The Columbia Gorge Earth Center’s third annual Sense of Place lecture series began Oct. 16 and continues Dec. 18 with a presentation by Jon Tullis, “Timberline and Why It’s Cool.”
Seventy-five years ago, in the throes of the Great Depression, Timberline Lodge rose high on the south slopes of Mount Hood through President Franklin Delano Roosevelt’s Works Progress Administration. The lodge provided work for hundreds of Oregonian laborers, craftsmen, and artisans.
Today, Timberline has a firm respect for its tradition, yet a forward-leaning sense of innovation. Learn about how the lodge’s historical significance has been preserved as it continues to offer recreation for 21st-century visitors.
Jon Tullis is Timberline’s director of public affairs; he is the company’s primary spokesman and oversees media relations, publicity, public relations, governmental affairs, community outreach and master planning.
Whether it is recreation, resource extraction or farming, most people who live in the Gorge are here because of some connection to the land. As the Gorge becomes increasingly popular for both locals and tourists, conflict over how best to manage this unique place becomes elevated. Ideas about how to use and live on this land that connects us can quickly become an issue that divides communities.
Through monthly speakers who represent a variety of industries and perspectives, the Sense of Place lecture series seeks to explore the cultural and natural history of the land so that together we can uncover what ties us all to this place and to each other outside of times of conflict.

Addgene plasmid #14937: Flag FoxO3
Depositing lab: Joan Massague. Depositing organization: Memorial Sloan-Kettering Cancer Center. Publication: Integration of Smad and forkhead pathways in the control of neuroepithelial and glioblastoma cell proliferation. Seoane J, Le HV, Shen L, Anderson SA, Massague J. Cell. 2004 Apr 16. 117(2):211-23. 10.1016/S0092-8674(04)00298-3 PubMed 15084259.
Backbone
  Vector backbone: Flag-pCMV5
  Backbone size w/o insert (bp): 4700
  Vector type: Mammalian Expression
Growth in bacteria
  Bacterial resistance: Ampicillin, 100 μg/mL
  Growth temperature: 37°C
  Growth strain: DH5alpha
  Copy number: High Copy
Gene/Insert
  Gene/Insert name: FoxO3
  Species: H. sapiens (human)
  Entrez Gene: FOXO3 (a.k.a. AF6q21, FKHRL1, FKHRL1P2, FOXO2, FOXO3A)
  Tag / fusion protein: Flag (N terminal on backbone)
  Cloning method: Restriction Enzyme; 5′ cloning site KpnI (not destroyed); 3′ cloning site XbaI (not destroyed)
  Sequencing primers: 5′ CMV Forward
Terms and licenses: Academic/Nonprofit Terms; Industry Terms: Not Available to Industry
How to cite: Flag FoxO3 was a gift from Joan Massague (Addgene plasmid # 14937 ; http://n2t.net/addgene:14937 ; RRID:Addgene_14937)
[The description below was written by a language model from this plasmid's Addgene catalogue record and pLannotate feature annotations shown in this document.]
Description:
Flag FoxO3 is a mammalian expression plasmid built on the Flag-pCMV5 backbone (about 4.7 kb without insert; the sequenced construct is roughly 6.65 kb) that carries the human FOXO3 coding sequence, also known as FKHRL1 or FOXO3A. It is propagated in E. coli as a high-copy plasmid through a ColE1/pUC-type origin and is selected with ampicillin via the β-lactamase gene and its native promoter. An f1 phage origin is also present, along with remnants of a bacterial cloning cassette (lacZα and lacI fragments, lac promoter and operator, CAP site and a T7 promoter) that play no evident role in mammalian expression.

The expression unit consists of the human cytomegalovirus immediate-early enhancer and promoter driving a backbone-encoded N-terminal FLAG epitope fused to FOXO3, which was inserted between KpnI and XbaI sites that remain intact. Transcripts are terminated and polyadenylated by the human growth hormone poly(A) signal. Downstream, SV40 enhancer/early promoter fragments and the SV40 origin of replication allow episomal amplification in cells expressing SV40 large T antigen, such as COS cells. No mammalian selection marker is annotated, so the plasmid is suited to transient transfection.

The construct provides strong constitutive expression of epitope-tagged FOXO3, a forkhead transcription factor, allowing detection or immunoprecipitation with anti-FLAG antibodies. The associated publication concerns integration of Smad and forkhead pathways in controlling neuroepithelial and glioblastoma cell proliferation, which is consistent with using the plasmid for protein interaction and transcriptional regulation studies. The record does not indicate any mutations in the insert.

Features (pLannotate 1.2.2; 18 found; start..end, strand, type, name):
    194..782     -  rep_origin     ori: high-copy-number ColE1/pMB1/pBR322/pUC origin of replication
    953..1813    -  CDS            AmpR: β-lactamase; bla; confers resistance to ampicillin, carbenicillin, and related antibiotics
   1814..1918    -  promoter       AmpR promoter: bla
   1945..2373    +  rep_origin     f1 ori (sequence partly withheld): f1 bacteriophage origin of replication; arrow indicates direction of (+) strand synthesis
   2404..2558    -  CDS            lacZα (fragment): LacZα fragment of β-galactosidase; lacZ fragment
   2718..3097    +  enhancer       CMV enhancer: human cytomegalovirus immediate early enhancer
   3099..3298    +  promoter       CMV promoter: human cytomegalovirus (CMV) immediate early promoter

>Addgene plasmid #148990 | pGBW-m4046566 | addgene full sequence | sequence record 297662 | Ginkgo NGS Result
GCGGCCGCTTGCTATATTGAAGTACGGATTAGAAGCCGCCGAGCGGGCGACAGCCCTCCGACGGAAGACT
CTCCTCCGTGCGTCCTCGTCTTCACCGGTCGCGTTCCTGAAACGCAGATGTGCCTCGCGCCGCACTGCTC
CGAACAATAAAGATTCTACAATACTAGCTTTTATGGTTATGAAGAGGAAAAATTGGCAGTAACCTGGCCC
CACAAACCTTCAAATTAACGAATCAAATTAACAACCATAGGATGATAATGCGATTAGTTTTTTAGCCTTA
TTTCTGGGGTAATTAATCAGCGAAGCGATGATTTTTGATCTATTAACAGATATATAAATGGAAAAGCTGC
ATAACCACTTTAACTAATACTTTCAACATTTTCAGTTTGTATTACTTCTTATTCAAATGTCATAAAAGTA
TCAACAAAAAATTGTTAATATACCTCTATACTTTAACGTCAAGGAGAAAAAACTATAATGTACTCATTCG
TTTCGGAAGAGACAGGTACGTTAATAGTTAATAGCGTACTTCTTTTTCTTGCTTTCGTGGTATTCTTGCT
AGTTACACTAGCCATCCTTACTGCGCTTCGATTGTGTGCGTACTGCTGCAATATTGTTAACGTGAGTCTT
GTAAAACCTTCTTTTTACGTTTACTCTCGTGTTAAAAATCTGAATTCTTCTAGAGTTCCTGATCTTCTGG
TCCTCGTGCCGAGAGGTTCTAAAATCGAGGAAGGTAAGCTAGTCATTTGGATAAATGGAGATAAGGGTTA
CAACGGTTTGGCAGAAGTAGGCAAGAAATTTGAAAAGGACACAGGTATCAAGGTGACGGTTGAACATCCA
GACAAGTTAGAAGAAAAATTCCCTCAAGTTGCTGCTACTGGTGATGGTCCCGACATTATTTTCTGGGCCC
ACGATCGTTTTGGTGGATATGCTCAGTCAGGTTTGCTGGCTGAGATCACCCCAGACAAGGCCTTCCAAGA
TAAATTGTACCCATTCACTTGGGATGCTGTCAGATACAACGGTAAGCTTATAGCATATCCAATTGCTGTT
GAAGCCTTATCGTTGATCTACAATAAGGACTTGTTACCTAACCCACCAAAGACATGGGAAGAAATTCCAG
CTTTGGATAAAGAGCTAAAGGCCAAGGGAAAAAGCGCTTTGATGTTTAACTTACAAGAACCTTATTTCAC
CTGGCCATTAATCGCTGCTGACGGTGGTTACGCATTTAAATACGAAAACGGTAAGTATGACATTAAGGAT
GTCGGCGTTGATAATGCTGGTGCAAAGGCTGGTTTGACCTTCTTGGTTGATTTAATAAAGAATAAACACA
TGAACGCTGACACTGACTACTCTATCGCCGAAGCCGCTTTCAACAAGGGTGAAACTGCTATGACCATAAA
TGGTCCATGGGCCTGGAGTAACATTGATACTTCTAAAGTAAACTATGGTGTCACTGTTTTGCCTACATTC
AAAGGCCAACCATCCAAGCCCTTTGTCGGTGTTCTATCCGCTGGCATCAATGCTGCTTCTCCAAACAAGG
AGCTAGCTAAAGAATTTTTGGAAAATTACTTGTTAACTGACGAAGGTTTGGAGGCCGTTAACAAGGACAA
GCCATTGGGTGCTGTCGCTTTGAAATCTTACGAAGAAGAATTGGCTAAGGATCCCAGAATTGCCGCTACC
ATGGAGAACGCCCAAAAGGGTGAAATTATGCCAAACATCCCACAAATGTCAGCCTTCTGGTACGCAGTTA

All lectures take place at Springhouse Cellar Winery, 13 Railroad St. in Hood River. Doors open at 6 p.m.; lectures begin at 6:30. Come early to enjoy a glass of wine or beer, save a seat, buy a book on the lecture’s topic from Waucoma Bookstore and meet others in your community.
Still to come:
n Jan. 15 — Brett Vandenhuevel and Lauren Goldberg, “Hanford’s Nuclear Legacy: The Impact on our River Today.” Learn about the history of Hanford and how its impact on our communities today.
n Feb. 19 — Scott Burns and Marjorie Burns, “Cataclysms on the Columbia: The Great Missoula Floods.” This lecture will focus on the story of the discovery and development of the idea of the floods by J. Harlen Bretz and their effect on the development of the landscape of 16,000 square miles of the Pacific Northwest.
n March 19 — Arthur Babitz, “Visible Change: The Transformation of the Hood River Valley As Seen in the Photographic Record.”